Do you need a financial planner?

Do you need a financial planner?

Since I’m a big fan of DIY, readers are often surprised that I’m not totally opposed to seeing a financial planner.

This drives some people bananas: Shouldn’t you manage your own money?

Yes, of course you should! Just like you should exercise on your own. But you might seek out a personal trainer to prepare for a big goal, like running a marathon or looking amazing at your wedding. Or, you might just want a fitness plan you can follow on a regular basis.

Similar to a personal trainer (but usually sans the six-pack abs), a financial planner can put you on track to meet your goal. Maybe you’re finally ready to figure out if you invested wisely in your 401(k) or to learn what the heck a 401(k) even is. Or you’re about to start a family and want to open a 529 college savings plan. Or maybe you just want to find a strategy for managing your money better.

A friend of mine recently saw a planner who showed her how, in five years, she’d be able to afford her first house. Now, whenever she’s tempted to go out to a fancy restaurant or buy a new dress, she instead visualizes her future home and tries to make the wiser decision. Sometimes it takes an outside expert eye to show you how to achieve what may seem impossible.

If you’re interested, I suggest you find a fee-only financial planner, someone who is paid by the hour (usually $100-$250/hour) and not by commission, through Garrett Planning Network  or NAPFA: The National Association of Personal Financial Advisors. The planner can help you figure out where your money is going, where you’re spending too much on fees, and what it will take to realize your goals.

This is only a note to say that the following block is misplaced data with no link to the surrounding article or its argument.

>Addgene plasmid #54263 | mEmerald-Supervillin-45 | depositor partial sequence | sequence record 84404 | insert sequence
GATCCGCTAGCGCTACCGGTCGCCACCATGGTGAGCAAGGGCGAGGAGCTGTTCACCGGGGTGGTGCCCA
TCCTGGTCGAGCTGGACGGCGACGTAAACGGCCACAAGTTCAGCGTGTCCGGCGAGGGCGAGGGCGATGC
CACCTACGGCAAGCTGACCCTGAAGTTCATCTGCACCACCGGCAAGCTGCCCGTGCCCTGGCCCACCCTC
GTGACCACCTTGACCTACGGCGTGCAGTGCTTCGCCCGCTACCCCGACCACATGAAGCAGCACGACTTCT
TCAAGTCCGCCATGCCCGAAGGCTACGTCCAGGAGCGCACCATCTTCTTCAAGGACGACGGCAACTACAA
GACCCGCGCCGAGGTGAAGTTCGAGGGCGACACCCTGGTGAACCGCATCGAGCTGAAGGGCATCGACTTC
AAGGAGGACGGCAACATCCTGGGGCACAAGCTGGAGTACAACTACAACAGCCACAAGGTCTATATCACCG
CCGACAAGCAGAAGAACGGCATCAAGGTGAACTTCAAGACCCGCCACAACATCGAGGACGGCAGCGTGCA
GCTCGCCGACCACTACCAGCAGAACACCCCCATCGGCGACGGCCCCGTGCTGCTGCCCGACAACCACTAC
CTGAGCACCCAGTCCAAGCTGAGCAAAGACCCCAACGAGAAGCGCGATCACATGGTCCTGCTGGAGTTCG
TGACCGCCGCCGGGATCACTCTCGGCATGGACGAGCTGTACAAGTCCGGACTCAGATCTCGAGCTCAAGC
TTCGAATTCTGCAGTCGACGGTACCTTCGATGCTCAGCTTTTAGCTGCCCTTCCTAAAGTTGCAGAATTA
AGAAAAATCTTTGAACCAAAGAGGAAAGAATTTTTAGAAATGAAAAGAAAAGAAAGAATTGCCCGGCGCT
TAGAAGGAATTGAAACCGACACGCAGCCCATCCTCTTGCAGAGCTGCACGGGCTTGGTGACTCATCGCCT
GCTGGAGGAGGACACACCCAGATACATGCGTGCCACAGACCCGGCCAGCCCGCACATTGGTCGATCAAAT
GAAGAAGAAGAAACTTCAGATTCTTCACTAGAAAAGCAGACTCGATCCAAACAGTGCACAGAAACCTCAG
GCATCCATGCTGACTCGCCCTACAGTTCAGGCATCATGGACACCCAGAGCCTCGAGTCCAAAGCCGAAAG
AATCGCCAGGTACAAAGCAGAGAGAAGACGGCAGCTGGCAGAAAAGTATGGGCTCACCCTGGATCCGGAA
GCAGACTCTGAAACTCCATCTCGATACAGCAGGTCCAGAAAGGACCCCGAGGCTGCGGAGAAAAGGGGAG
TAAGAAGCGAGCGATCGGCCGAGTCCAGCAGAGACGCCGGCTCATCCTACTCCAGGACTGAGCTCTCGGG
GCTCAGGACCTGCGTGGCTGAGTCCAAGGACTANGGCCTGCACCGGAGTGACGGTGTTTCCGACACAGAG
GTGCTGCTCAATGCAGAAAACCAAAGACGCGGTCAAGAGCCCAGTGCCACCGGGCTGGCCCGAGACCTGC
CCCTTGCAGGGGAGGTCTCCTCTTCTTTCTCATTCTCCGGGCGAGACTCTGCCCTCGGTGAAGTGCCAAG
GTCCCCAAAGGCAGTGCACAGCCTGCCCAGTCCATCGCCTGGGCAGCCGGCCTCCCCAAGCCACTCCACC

So what about those folks who can’t or don’t want to spend on an advisor? Your job is to be your own financial advisor. Here are 5 ways to get started:

  1. Track your spending. Create an account at mint.com for automatic tracking and a pie-chart view of where your money’s going, or keep a spending diary the old-fashioned way in a journal. Note if you’re spending on things you love and need, or things you could do without.
  2. If you have debt, pay it down, starting with the debt charging you the highest interest rate. If you have student loans, study up on repayment programs.
  3. Aim to set aside six months worth of living expenses in a savings account.
  4. If you have a 401(k), check out the website financialengines.com to see how to allocate your money.

And if you’re deep in debt and overwhelmed, don’t despair—expert help is available to you, too. Two places to start looking are the Association of Independent Consumer Credit Counseling Agencies and the National Foundation for Consumer Credit.

Regardless of your situation, here’s to taking charge of your money and getting in financial shape!